Ukrainian President Viktor Yanukovich (L) winks at his Russian counterpart Vladimir Putin during a signing ceremony after a meeting of the Russian-Ukrainian Interstate Commission at the Kremlin in Moscow. REUTERS/Sergei Karpukhin
Russia has agreed a $US15 billion bailout for Ukraine and
slashed the price of gas exports under a deal that keeps the
cash-strapped country in Moscow's orbit but fuelled street
protests in Kiev.
Vladimir Putin's agreement with Ukrainian President Viktor
Yanukovich was a triumph for the Russian leader in a
geopolitical battle with Europe. But he failed to lure
Ukraine into a customs union with other ex-Soviet republics
and the deal is a heavy financial burden for Russia.
Tens of thousands of protesters gathered within hours of the
deal in Kiev and accused Yanukovich of selling his country to
the highest bidder after walking away from a trade deal with
"He has given up Ukraine's national interests, given up
independence and prospects for a better life for every
Ukrainian," Vitaly Klitschko, a protest leader and
heavyweight boxing champion, told crowds on Kiev's
The United States said any agreement between Ukraine and
Russia would not address the concerns of the protesters.
The two countries' leaders reached agreement at talks in the
Kremlin that appeared to begin frostily but ended with them
rubbing shoulders and laughing at a ceremony where documents
were signed on reducing trade barriers for Ukraine.
Russian Finance Minister Anton Siluanov said Moscow would tap
a National Welfare Fund - a rainy day fund - to buy $15
billion worth of Ukrainian Eurobonds. The deal boosted the
price of Ukraine's dollar debt, a sign of investors'
Ukraine's Naftogaz energy company will pay Russia's Gazprom
$268.5 per 1,000 cubic metres of natural gas, on which it is
heavily dependent. The previous price had been about $400 per
1,000 cubic metres.
"Ukraine is our strategic partner and ally in every sense of
the word," Putin said after the talks, with Yanukovich
sitting beside him in a gilded Kremlin hall.
"I want to draw your attention to the fact that this
(assistance) is not tied to any conditions ... I want to calm
you down - we have not discussed the issue of Ukraine's
accession to the customs union at all today."
INVESTORS ENCOURAGED BUT SEE RISKS
Ukraine had been seeking help to cover an external funding
gap of $17 billion next year - almost the level of the
central bank's depleted currency reserves.
Investors said the deal would stave off the immediate threat
of default or a currency crisis but said there were also
risks for Russia, whose own economy is stuttering.
"This is a rescue. Without that money, Ukraine would have
defaulted sometime before the middle of next year ... And the
cheap gas will provide a significant stimulus for the Ukraine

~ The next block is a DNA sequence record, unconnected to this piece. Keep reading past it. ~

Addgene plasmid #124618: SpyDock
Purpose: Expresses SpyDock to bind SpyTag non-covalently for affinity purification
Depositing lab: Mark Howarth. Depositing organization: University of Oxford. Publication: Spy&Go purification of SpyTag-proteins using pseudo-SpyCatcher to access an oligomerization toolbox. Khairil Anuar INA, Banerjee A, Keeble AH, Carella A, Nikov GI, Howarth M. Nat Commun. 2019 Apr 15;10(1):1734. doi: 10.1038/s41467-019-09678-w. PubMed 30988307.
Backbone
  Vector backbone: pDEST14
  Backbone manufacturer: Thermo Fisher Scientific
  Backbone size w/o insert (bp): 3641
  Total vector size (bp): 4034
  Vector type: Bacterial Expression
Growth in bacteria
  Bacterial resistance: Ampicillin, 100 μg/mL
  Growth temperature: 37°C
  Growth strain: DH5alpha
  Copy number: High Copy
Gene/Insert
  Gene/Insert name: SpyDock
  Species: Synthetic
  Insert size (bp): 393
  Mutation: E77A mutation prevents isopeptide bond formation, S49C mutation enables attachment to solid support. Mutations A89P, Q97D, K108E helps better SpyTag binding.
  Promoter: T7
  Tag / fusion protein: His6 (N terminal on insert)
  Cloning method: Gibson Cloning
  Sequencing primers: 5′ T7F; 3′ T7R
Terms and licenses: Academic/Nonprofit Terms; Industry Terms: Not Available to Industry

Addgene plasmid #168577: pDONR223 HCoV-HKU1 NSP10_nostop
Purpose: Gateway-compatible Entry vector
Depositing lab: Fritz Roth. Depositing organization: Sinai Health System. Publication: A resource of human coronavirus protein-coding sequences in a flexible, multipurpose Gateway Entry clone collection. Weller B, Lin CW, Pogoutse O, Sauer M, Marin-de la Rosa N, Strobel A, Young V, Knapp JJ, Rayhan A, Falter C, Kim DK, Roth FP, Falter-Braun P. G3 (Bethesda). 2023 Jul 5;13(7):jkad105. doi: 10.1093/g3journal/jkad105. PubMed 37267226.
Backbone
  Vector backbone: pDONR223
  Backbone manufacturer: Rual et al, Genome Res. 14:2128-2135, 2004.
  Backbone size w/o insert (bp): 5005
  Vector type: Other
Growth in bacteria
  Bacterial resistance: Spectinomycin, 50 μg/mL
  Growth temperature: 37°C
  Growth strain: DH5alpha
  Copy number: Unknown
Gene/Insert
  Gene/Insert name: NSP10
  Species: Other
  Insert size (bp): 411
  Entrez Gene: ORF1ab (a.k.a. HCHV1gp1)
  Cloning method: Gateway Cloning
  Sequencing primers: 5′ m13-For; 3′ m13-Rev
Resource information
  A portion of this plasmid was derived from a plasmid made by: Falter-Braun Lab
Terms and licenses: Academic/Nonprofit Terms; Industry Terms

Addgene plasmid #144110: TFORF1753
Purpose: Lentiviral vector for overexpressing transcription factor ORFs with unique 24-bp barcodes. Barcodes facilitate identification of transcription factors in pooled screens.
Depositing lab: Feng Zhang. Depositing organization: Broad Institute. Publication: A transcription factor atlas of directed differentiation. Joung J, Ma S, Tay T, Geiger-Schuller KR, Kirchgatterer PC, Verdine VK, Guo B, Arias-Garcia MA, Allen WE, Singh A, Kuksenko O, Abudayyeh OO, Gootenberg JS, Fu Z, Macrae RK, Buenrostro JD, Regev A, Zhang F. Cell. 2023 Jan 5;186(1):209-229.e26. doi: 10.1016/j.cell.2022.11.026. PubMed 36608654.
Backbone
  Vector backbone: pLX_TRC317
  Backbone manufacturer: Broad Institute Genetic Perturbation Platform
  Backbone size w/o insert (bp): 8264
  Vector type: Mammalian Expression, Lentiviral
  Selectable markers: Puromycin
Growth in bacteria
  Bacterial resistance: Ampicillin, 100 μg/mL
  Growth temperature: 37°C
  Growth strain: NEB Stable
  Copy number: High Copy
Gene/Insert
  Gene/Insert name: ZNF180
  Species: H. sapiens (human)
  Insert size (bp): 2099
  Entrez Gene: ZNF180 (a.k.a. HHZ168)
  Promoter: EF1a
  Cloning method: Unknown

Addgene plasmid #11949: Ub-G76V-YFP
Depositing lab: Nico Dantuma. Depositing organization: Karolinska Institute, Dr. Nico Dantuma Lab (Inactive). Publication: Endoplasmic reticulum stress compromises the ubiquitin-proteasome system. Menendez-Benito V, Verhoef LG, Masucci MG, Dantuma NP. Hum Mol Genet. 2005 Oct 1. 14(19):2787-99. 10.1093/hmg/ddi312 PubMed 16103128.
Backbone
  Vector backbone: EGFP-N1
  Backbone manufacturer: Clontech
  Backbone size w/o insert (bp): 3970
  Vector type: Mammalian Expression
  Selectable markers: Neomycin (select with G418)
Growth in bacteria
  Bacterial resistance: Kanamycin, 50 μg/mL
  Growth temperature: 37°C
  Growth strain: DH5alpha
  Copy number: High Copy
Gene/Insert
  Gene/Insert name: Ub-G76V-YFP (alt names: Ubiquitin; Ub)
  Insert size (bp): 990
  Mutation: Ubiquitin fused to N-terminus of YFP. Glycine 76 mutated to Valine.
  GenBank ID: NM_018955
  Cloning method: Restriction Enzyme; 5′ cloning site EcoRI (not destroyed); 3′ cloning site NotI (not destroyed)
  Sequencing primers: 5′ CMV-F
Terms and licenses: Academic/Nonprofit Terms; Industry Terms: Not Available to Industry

economy," said Chris Weafer, senior partner with consultancy
Macro-Advisory. "The next move is for the protesters in
Ukraine, which had fears fuel supplies could be hit during
the financial crisis, is caught between Western powers, keen
to anchor the country in a friendly embrace on the EU's
borders, and its former Soviet masters in Moscow.
Yanukovich has been seeking the best possible deal for his
country of 46 million but faces calls to resign at home and
has been criticised in the West after police used force
against the protests in the heart of Kiev.
The deal appears to preclude Ukraine looking West in the near
future, though its leaders say they still see building ties
with the European Union as a possible long-term goal.
Tuesday's agreement was Ukraine's reward from Moscow for
scrapping a planned trade and cooperation deal with Europe
last month, Russian former economy minister Andrei Nechayev
"It is clear that this refusal had a cost, and, see, Russia
has paid," he told Ekho Moskvy radio, portraying it as a
purely geopolitical decision because the economic risk to
Russia of Ukraine looking West now was "not very big".
Although Russia appears to have won nothing in return, there
could be other terms agreed in secret and Moscow now has a
financial hold over Ukraine: If it withdraws its money and
alters the gas price, it could pull the plug on its
Putin appeared to underline this by saying the agreements on
the gas price and $15-billion investment were temporary.
Russia also agreed to resume oil supplies to a refinery in
Ukraine following a three-year break, traders said.
But Putin will be disappointed if he cannot bring Ukraine
into the Eurasian Union he plans to build with Kazakhstan,
Belarus and other former Soviet republic to match the
economic might of the United States and China.
Ukraine, with its large market, mineral resources and borders
with the EU, is vital to that project. Yanukovich may be
withholding Ukraine's membership to seek more concessions.
People at anti-government demonstrations in Kiev that have at
times attracted hundreds of thousands fear Ukraine will now
be stuck in Moscow's orbit, more than two decades after the
fall of Soviet communist rule.
"With what has been signed now in Moscow, we can forget about
Europe. Yanukovich made a massive mistake. He'd better not
come back here, he'd better stay in Moscow," said Deni Deyak,
a businessman at the pro-Europe protest in Kiev.
Many protesters say the EU offers hope of more freedom and
prosperity. Opponents, and EU leaders, criticise widespread
corruption and say Yanukovich manipulates the judicial system
to keep opposition leader Yulia Tymoshenko in jail.